Prime Video’s ‘Fallout’ Is an Ultra-Violent and Twistedly Fun Video Game Adaptation: TV Review

The big and small screens are stuffed full of post-apocalyptic adventures, yet despite that cluttered landscape, few shows and films stick out to offer something unique for viewers. However, in “Fallout” for Prime Video, a thrilling adaptation of the beloved video game series, creators Geneva Robertson-Dworet and Graham Wagner present an off-kilter and fascinating look at humanity in the 23rd century.

“Fallout” begins at the end. The eight-episode series opens in picturesque America sometime in the future. It has reverted to the texture of a glossier post-racial 1955. Cooper Howard (Walton Goggins), an actor known for starring in Westerns, is the entertainment at a children’s party for an affluent family. As he packs his belongings, his young daughter Janey (Teagan Meredith) points outward toward the Los Angeles skyline just as a nuclear bomb explodes on the horizon. The bombing marks the end of the world we are accustomed to, but this is where the journey begins.

Two hundred nineteen years later, the viewer finds themselves underground. Lucy MacLean (Ella Purnell) is an overly cheery young woman who has spent her entire life in the luxurious Vault 33, adhering to the “golden rule” of her “Pleasantville”-like society. Having no suitable men in her vault, she makes a pitch to be married to a member of Vault 32. It takes little convincing for Lucy’s father, Hank MacLean (Kyle MacLachlan), the vault’s overseer, along with his group of advisers, to give the marriage a green light. Unfortunately, things don’t quite go according to plan. Instead, armed with a dumbfounding naïveté and the desire to reorient her home to its proper settings, Lucy heads above ground for the first time, stumbling through an ultra-violent and lawless wasteland she could have never fathomed. From beheadings to the menacing ghouls — mutated humans given prolonged lives by lengthy exposure to radiation — this is not the world Lucy was expecting.

Elsewhere on the surface level, Maximus (Aaron Moten) is finding his way as a lowly soldier in the Brotherhood of the Steel – an Army-type organization committed to bettering the wasteland by collecting and preserving technology. After a disastrous first mission, Maximus crosses paths with Lucy, who is miffed by the ill-mannered and volatile people (and creatures) she has encountered. Forming a reluctant trust between them, the unlikely duo set off on a two-week-long adventure seeking out a woman named Moldaver (Sarita Choudhury) — to say why would be a spoiler. The pair’s quest awakens their understanding of the past and how it intertwines with their chaotic present.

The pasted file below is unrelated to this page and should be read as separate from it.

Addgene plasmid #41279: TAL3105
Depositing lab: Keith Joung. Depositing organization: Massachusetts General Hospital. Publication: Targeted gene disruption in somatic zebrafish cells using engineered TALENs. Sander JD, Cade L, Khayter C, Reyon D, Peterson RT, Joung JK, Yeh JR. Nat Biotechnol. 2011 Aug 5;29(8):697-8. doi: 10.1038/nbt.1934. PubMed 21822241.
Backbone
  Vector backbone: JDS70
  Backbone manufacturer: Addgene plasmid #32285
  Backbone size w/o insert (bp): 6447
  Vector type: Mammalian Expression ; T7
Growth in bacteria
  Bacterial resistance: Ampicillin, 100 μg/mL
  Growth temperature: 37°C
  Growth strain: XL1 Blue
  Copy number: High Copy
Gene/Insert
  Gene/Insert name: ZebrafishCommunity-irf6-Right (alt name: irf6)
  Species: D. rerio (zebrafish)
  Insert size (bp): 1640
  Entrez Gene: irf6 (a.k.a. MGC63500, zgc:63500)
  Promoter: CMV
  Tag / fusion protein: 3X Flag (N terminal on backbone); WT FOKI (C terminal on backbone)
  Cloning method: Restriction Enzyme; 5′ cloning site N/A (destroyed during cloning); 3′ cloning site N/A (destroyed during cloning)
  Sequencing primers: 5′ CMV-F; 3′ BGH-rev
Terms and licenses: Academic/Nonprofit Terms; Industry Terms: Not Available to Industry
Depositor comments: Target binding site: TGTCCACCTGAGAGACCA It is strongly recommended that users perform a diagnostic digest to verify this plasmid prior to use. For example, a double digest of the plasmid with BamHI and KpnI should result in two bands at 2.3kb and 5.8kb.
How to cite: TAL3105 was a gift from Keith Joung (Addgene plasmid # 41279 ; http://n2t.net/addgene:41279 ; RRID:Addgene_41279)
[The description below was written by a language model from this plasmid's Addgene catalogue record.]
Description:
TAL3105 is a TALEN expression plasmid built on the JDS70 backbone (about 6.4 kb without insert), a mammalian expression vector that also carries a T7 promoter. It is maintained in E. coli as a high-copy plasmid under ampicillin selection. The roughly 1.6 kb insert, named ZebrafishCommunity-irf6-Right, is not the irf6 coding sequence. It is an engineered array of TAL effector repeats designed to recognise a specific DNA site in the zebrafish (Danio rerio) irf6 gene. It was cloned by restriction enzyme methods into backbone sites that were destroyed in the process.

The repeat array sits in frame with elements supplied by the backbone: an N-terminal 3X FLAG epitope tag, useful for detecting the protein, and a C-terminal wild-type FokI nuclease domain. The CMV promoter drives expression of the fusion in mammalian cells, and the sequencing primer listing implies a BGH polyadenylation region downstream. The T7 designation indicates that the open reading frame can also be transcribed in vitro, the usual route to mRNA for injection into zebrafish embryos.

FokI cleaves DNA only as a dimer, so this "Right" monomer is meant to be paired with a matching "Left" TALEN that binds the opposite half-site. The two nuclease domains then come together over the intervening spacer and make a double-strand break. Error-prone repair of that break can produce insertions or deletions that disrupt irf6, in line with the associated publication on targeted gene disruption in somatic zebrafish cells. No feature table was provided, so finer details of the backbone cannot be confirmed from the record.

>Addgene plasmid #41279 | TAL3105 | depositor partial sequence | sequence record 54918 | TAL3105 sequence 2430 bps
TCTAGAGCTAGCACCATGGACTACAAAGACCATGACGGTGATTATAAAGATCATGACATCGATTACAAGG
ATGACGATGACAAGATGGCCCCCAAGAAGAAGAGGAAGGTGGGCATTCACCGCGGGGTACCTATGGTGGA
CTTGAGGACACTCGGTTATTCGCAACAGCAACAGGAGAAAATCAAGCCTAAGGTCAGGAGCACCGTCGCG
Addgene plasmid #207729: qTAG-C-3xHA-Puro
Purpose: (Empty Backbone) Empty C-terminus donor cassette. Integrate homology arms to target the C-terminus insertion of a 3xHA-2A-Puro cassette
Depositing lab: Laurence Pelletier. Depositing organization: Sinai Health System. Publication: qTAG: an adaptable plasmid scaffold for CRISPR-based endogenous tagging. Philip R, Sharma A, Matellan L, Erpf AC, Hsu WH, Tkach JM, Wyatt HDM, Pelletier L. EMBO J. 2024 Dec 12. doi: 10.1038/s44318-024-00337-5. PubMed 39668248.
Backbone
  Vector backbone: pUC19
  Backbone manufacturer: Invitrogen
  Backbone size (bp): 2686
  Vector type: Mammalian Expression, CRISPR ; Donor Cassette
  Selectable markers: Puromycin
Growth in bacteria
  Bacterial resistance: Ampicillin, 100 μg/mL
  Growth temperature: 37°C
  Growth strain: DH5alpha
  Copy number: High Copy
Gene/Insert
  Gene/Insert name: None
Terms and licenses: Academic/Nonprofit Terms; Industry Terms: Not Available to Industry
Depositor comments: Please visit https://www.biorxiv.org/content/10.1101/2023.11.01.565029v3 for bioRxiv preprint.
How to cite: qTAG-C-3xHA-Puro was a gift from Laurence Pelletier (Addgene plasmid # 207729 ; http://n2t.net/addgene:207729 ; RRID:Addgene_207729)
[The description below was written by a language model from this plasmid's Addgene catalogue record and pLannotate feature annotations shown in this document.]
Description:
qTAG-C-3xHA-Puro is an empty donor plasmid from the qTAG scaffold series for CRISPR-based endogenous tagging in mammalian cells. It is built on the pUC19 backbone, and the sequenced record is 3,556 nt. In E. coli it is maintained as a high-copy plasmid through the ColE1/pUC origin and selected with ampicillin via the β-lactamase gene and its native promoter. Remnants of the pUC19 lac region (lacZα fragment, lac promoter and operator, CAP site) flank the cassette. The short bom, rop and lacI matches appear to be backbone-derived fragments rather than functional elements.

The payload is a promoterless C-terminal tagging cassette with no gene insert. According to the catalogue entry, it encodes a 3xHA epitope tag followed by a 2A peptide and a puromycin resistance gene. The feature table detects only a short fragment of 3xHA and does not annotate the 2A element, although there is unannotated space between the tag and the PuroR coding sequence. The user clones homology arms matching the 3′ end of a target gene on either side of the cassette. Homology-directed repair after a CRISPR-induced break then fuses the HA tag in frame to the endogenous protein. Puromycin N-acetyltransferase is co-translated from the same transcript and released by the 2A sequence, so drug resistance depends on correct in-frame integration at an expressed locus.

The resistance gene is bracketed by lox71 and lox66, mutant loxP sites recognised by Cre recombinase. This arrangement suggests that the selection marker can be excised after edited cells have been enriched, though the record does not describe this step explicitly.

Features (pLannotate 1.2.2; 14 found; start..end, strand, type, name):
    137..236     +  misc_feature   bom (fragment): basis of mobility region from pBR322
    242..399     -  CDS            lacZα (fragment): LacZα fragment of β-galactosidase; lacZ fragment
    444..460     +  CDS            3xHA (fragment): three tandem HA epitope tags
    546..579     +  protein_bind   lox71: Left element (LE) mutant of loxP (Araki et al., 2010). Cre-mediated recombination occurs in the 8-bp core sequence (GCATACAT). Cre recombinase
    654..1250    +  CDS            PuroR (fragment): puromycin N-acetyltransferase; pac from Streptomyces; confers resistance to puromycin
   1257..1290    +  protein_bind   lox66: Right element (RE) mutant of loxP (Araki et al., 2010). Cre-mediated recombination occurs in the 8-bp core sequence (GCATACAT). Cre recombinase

Video game adaptations have produced a mixed bag. While films, including the recent “Super Mario Bros. Movie” and “Dungeons and Dragons,” saw box office success, others like “Rampage” have not fared so well. On television, there are the successes of HBO’s “The Last of Us” and Netflix’s “The Witcher,” and then there is the less buzzy “Halo” on Paramount+. Here, Wagner and Robertson-Dworet wisely chose to avoid a straight adaptation. Instead, they constructed an original story within the game universe. Moreover, unexpected stylistic choices, including archaic technology, a soundtrack full of hits from Ella Fitzgerald and Bing Crosby and odd mid-20th century dialogue, contrast against disturbingly vicious deaths, making “Fallout” a sensory-fueled feast.

The scope of the series is massive. When the narrative stalls in the sixth episode, recounting Cooper’s life in the months and weeks before the bomb drop, the visuals led by production designer Howard Cummings and art and set direction led by Ann Bartek and Regina Graves keep the audience engaged. Robertson-Dworet and Wagner give their audience intricate looks into various aspects of this universe. From different vaults run by various overseers to the endless deserted sands of California and into the lawless city of Filly, the artisans worked tirelessly to ensure no detail was left unattended.

The first half of “Fallout” is undoubtedly the strongest, as Lucy tries to grapple with the lies she’s been told about the world while barely keeping herself alive. Still, even as the storylines linger too long in less exciting places, viewers are eager to see how the varied mysteries and secrets of the surface and the dwellers will reveal themselves. Bizarre but intensely fun, “Fallout” is like nothing you’ve ever seen; for that reason alone, you won’t be able to turn away.

The eight episodes of “Fallout” premiere on April 11 on Prime Video.